Arthritis is often misunderstood, in part because there are several different types, each with different causes.
Arthritis is not a single disease — it is actually a way of referring to more than 100 different types of joint pain or disease. It is the leading cause of disability for Americans.
The most common type, osteoarthritis, causes the cartilage that protects the joints — typically in the fingers and weight-bearing joints like knees and hips — to break down over time. This deterioration is typically caused by a prior injury or wear and tear from rigorous activities like athletics, but often it’s simply part of the aging process.
That deterioration results in inflammation that can be painful and debilitating. The primary symptom is joint pain and stiffness. And while it can’t be cured, that pain can often be managed without requiring surgery.
“Many people believe arthritis is something they just have to live with. That is not the case,” says Dr. David Prybyla, a Full Circle Approach to Joint Replacement board-certified orthopedist and Medical Director of Lowell General Hospital’s Joint Replacement Program. “While there are medicines to manage inflammation and aches, one of the best ways to manage arthritic joint pain is through low impact exercise and maintaining a healthy weight.”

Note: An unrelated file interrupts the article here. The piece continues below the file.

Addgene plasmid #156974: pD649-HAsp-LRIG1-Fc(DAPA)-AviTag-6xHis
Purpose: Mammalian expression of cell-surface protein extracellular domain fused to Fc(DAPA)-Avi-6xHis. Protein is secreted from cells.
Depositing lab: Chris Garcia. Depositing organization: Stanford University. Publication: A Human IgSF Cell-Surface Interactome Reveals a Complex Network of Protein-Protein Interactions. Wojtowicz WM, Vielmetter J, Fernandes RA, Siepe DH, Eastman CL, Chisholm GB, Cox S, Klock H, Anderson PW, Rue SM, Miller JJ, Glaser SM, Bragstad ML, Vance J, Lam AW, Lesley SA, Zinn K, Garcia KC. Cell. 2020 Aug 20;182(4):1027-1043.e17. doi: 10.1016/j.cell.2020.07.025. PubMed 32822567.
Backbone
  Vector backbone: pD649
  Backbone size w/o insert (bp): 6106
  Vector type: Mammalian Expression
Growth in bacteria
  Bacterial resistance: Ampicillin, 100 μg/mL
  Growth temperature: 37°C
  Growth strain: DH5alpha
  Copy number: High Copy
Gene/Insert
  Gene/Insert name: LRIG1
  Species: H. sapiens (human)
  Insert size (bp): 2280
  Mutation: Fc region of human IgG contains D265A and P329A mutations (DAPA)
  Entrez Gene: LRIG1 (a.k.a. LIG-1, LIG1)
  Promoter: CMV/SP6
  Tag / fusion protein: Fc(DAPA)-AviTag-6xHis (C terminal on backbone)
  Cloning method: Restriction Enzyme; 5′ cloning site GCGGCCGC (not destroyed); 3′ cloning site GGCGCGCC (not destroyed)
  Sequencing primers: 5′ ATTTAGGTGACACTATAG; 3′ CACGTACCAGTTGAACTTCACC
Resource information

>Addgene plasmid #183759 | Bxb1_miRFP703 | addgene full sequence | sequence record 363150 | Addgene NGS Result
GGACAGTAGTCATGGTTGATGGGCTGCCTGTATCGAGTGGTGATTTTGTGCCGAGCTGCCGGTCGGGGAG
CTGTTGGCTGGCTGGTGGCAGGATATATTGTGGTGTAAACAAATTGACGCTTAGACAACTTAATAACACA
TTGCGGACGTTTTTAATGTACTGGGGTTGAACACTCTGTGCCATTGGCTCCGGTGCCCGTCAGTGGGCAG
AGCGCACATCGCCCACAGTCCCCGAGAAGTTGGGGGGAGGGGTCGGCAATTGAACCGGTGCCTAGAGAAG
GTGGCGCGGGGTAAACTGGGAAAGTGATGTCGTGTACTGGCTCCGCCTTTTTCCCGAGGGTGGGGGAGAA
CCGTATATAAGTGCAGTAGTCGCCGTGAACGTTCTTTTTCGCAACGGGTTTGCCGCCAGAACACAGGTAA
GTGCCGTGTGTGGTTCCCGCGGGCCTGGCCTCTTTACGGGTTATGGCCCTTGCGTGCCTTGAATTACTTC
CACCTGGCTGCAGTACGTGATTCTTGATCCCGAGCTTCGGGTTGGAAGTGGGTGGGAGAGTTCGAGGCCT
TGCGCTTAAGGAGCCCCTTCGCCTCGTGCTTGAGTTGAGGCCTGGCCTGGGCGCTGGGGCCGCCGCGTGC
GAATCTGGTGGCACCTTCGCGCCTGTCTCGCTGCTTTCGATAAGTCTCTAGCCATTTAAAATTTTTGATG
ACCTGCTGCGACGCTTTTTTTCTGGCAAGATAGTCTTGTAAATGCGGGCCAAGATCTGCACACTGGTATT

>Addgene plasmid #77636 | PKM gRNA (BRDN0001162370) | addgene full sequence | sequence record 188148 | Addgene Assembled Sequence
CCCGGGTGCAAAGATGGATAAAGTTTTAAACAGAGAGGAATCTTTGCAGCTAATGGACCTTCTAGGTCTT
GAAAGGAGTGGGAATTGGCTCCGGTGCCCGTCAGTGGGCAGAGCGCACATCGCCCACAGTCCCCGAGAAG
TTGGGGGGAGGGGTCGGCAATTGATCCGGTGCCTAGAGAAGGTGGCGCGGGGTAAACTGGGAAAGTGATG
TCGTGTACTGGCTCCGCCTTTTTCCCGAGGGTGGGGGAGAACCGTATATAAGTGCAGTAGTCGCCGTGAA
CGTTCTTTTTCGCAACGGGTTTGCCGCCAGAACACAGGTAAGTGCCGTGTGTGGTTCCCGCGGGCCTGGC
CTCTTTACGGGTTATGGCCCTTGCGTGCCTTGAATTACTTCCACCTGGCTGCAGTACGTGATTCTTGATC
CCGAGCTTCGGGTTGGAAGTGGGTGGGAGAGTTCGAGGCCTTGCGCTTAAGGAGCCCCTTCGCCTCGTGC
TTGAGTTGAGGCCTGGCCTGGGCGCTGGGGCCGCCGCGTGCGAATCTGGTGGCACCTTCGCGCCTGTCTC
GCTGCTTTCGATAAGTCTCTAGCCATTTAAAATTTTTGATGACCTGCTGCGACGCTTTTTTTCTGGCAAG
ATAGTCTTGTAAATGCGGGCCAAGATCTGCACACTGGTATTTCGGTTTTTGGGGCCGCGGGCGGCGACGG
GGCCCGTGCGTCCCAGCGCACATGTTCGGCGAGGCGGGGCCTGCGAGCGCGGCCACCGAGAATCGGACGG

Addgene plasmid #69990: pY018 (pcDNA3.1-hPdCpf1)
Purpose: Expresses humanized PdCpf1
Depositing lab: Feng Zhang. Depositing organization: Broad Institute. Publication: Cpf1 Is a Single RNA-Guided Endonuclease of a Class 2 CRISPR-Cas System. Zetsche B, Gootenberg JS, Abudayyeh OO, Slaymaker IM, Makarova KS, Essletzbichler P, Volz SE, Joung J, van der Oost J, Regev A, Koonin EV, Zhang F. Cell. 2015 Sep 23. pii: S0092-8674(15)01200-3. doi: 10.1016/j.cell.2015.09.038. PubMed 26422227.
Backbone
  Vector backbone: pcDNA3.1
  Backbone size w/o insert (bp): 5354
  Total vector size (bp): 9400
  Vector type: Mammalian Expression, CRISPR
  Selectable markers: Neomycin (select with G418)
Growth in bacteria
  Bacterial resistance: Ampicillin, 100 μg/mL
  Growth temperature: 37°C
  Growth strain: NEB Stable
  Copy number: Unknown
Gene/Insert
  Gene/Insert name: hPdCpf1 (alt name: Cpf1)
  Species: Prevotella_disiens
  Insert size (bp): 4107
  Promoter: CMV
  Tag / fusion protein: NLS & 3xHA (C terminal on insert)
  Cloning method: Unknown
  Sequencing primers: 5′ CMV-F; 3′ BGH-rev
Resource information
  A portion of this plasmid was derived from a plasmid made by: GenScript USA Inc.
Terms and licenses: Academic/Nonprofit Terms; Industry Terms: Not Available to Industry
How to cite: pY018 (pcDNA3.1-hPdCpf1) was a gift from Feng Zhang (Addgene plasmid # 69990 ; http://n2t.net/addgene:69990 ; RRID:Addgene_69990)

Lowell General Hospital’s Center for Community Health and Wellness offers two types of slow movement exercise classes to help people develop and maintain flexibility.
Tai Chi Chi Kung is ideal for people with limited space and time. The class involves is a series of 13 movements done in a circular pattern in five directions.
YangTaoSM Tai Chi is a unique blend of two popular tai chi forms. By synchronizing slow flowing movements, deep rhythmic breathing, and a calm, mindful state-of-mind, this class can help you reduce stress and expand range of motion.
For those whose arthritis affects their ability to move or impacts their quality of life, joint replacement may be necessary.
“While joint replacement surgery is certainly an option for the most severe cases, surgery should always be a last resort,” says Prybyla. “Regular exercise will not only maintain flexibility in stiff joints, it will strengthen the muscles around the joint and prevent instability which can lead to further damage.”